Rules as written is first-and-foremost an approach to understanding the rules text of a system. As an interpretation of the text, it has the following goals:
Accessibility. A rules-as-written interpretation should be one that anyone reading the rules can come to, and so is based solely in the published rules, without injecting any external knowledge that may be unavailable. Examples of external knowledge that are eschewed include developer commentary (unless that commentary is given official rules-status, as in errata), historical precedence (unless that precedence is found within the rules), narrative concerns, balance concerns, or anyone’s idea of “common sense.”
Universality. A rules-as-written interpretation should be one that everyone who reads the rules text and rigorously applies the literal interpretation of that text (even up to or beyond any limits of absurdity) comes to. If the text is irreconcilably ambiguous, then the RAW interpretation would then be a list various possible interpretations based on different interpretations of any ambiguities.
Officiality. A rules-as-written interpretation should endeavor to incorporate the entirety of the “official rules,” as defined by the game’s publisher, with the exception of those tied explicitly to adjudication by any player or players (e.g. a Game Master).
Thus, the ideal RAW understanding of the rules is one which everyone reading the rules will come to, without needing to know anything outside the rules, and that this understanding is, say, “official-compatible.” This ideal is, of course, rarely achieved. Rules text is often ambiguous, some contextual understanding is simply required to understand any language (and English arguably more so than most), and the official rules may explicitly contradict some of the other goals (i.e. Rule 0, enshrining developer commentary as official, and so on).
The purpose of this exercise is not necessarily for play; while someone could blindly adopt RAW interpretations as the rules they will actually use for a game, and thus RAW could be called a “playstyle,” this is really a twisting of the term. For one thing, it tells us nothing about what the style of play will actually be like, which is the sort of thing that a “playstyle” would ordinarily indicate, and for another, in many cases it’s not actually possible (if for no other reason than that RAW is an ideal to pursue rather than a goal to achieve in many cases).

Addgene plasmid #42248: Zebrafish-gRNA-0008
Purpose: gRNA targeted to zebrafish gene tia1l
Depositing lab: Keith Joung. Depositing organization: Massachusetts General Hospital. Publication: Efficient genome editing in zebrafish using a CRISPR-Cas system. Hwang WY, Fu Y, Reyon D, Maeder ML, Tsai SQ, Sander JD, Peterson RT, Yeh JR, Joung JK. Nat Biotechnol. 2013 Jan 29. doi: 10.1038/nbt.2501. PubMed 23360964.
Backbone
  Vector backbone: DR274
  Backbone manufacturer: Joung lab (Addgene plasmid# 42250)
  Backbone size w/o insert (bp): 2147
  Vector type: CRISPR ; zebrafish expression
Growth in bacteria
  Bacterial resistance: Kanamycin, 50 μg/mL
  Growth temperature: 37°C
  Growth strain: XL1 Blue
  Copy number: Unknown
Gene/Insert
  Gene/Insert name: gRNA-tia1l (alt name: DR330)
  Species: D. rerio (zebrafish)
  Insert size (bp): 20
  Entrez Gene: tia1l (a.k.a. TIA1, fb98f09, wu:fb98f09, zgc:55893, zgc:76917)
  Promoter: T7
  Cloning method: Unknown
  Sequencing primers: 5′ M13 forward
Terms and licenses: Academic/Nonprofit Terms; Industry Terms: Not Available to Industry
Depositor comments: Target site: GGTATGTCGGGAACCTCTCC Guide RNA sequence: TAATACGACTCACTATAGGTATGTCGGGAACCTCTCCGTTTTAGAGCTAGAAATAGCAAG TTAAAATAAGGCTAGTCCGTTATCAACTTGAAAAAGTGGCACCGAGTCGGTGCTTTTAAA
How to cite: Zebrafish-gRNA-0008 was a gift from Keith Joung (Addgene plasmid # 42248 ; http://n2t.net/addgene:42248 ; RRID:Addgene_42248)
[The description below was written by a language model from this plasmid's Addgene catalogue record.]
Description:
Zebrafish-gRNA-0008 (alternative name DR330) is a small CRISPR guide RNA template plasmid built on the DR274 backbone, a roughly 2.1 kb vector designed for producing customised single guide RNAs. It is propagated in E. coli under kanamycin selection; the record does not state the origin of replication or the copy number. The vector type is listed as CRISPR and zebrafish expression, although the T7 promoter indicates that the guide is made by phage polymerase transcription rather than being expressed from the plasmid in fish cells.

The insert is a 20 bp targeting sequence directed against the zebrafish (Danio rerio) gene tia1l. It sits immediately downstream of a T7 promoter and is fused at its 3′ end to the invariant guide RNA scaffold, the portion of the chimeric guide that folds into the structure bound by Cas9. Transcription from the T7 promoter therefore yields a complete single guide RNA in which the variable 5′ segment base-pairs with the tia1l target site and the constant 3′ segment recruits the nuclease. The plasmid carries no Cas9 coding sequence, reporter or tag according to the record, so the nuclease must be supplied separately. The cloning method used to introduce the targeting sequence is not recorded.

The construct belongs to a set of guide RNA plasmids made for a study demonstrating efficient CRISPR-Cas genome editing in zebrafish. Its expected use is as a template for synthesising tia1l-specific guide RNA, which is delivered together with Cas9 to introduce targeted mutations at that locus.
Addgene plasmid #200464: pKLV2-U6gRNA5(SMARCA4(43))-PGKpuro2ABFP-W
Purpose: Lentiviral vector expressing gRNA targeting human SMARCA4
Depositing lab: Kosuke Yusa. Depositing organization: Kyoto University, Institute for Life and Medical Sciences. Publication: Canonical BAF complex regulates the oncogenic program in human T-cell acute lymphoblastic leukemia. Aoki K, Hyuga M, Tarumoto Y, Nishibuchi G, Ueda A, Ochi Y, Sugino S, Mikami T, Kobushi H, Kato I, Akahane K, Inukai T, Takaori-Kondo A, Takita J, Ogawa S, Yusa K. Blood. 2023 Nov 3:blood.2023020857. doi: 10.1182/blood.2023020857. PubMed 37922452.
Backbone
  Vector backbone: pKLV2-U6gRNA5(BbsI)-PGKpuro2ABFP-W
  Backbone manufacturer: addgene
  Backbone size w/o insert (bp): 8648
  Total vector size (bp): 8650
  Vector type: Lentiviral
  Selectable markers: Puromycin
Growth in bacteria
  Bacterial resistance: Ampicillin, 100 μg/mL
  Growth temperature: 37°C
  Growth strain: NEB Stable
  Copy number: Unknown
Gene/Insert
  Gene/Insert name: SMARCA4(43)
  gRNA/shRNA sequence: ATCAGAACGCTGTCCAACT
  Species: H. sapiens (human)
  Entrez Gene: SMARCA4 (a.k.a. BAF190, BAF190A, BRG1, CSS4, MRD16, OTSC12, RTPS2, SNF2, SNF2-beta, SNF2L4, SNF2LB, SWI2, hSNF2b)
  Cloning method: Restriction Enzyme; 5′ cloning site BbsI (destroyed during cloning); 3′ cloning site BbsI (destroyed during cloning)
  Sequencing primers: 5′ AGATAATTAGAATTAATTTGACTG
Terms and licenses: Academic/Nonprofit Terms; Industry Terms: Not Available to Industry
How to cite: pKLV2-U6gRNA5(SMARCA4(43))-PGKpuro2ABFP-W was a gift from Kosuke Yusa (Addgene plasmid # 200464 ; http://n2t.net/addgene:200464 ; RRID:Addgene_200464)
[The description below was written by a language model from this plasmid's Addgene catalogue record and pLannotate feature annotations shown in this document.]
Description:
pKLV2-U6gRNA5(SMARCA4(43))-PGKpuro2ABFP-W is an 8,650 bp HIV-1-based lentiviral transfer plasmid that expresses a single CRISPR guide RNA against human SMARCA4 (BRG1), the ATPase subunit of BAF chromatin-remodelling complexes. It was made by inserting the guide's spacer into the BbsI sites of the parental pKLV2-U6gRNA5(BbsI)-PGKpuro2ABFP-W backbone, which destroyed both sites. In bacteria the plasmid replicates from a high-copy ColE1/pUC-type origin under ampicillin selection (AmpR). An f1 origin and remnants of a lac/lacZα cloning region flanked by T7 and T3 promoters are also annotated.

Rather, the purpose is to facilitate communication about the rules. Historically, rules-as-written approaches to understanding the rules became far more prominent with the rise of the Internet, and that is no coincidence. While RAW interpretations are prone to many, many flaws when it comes to actually playing the game, ideally RAW provides a foundational basis of the rules that everyone can at least agree on. This is important when you are talking with people with whom you have never played, and who bring entirely different assumptions, history, and preferences to the discussion, and there is no one with a DM’s authority to decide things between you. That’s when RAW becomes useful. Online, we can’t make any assumptions about how someone else’s DM will rule, so in a sense, RAW is intended as a way of minimizing assumptions that may not be true (and, when the rules are well-written, it serves this function well—but RAW tends to only get a lot of attention when the rules are not well-written and the RAW is surprising).
Compare this to actually sitting at a table, particularly with a stable group that has played together for a long time. Within individual groups, such a drive for “objective” understanding is unnecessary; the goal within a group is to play a fun game, not necessarily to come to some perfect understanding of the rules text. And when the rules as written offer results that are counterintuitive, imbalanced, or just nonfunctional, you have a DM there to adjudicate things.
The language of the rules, interpreted literally, also becomes a vehicle for changing the rules and communicating those changes—in short, RAW provides a way to understand what the rules are and a language for indicating what your houserules are as well. By using the language of RAW to change the rules of the game (particularly those places where the rules of the game are unsatisfactory as written), the goal is to add clarity to one’s game, and avoid miscommunication and the resulting social fallout that can come with it (arguments about what someone said and what that meant, disappointment or frustration when things don’t work as expected, etc.).